Between 1990 and 2021, there was a notable decrease in the utilisation of plant-based "green" food webs by small mammals in boreal forests, and a rise in the use of microbially mediated "brown" food webs, interspersed with a rise in fungal carbon absorption of over 30%.

Climate warming is altering food webs and carbon flow in high-latitude areas: Study

A new study finds clear evidence that climate warming is altering carbon flow and food-web dynamics among above-ground consumers in Arctic tundra and boreal forest ecosystems

Ecosystems in high latitudes are warming at unprecedented rates, which has broad implications for biological processes. Thawing permafrost and the release of long-sequestered carbon from northern soils are significant concerns as that can lead to carbon-cycle feedbacks, thereby accelerating rising temperatures.

About 25% of Earth’s surface is covered in permafrost, which stores almost twice as much carbon as the atmosphere does now. However, as a result of increased microbial breakdown of this previously frozen soil organic matter, greenhouse gas emissions have increased. While we know that warming climate and extreme climate events are a big threat to food security, a recent study looked at the impact of climate-mediated permafrost decay on high-latitude terrestrial food webs in Arctic tundra and boreal forest.

Although terrestrial food webs have historically been categorised as either above-ground ‘green’ webs supported by plants or below-ground ‘brown’ webs fuelled by detritus, the study said that green and brown food webs are interlinked and that microbially mediated energy supports higher-order consumers in both above- and below-ground systems.

Increased microbial activity, changing food webs 

Researchers used stable isotope analysis of amino acids to trace carbon flow through food webs exposed to warming and quantifed changes in the assimilation of microbial carbon by Arctic tundra and boreal forest consumers.

They found that rapid warming of high-latitude ecosystems is increasing microbial activity and accelerating the decomposition of permafrost soils. Between 1990 and 2021, there was a notable decrease in the utilisation of plant-based “green” food webs by small mammals in boreal forests, and a rise in the use of microbially mediated “brown” food webs, interspersed with a rise in fungal carbon absorption of over 30%.

Similarly, the study said, fungal carbon assimilation rose 27% in wolf spiders under experimental warming in Arctic tundra. These findings revealed a climate-mediated ‘browning’ of high-latitude food webs and pointed to an understudied pathway by which animals can impact carbon cycling under climate warming.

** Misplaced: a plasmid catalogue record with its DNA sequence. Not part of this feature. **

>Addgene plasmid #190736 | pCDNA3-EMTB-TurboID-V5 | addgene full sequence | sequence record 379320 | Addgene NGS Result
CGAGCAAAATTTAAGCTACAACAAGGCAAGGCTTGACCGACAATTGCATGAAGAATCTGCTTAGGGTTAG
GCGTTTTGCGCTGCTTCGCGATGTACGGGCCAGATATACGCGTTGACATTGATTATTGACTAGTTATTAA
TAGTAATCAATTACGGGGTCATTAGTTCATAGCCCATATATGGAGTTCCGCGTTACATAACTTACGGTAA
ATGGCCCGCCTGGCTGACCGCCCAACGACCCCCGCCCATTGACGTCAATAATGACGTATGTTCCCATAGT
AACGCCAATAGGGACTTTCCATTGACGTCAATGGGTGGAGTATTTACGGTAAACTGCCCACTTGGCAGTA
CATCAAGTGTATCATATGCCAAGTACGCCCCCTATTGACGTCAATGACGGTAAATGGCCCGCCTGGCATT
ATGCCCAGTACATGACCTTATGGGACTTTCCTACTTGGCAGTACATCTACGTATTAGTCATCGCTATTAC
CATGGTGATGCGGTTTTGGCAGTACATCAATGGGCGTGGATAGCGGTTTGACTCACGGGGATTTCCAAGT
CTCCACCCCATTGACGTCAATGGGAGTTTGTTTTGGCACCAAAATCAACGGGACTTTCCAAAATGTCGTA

The study found that climate-mediated permafrost decay and the rapid proliferation of microbial energy channels in below-ground ecosystems may subsidise above-ground consumers and restructure high-latitude food webs, with potential consequences for ecosystem processes such as nutrient cycling.

Carbon assimilation above and below the ground

The coupling of green and brown food webs by animal consumers represents a direct channel between above- and below-ground carbon pools that can alter nutrient cycling. Animals play important but often underappreciated roles in carbon cycling through numerous direct and indirect processes, including herbivory, predation and waste production.

The researchers detected widespread changes in carbon assimilation by small mammals exposed to long-term warming in a boreal forest, highlighted by a significant shift from plant- to fungal-based food webs. The observed food-web shifts and functional responses were consistent across species, ecosystems, and long- and short-term warming scenarios, added the study. 

The study found clear evidence that climate warming is altering carbon flow and food-web dynamics among above-ground consumers in Arctic tundra and boreal forest ecosystems, and also showed that these changes are the consequence of a state change from predominantly green, plant-based food webs to brown, microbe-based food webs. 

Fungi are primary decomposers of plant biomass and soil organic matter in both boreal forests and recently thawed permafrost, where they transform recalcitrant biomass (for example, cellulose and lignin) into labile biomolecules such as amino acids that are more readily assimilated by both plants and animals. This fungal energy channel represents a substantial portion of the assimilable energy in terrestrial ecosystems.

According to the study, an increased use of fungal energy channels by above-ground consumers drove the food-web shifts in our Arctic tundra and boreal forest ecosystems. This reliance on fungal energy is consistent with other studies showing that fungi regulate the coupling of green and brown food webs in boreal forest and Arctic tundra ecosystems.
This study illustrated that animals link green and brown food webs and showed that climate warming consistently alters the coupling of these energy channels across species and ecosystems.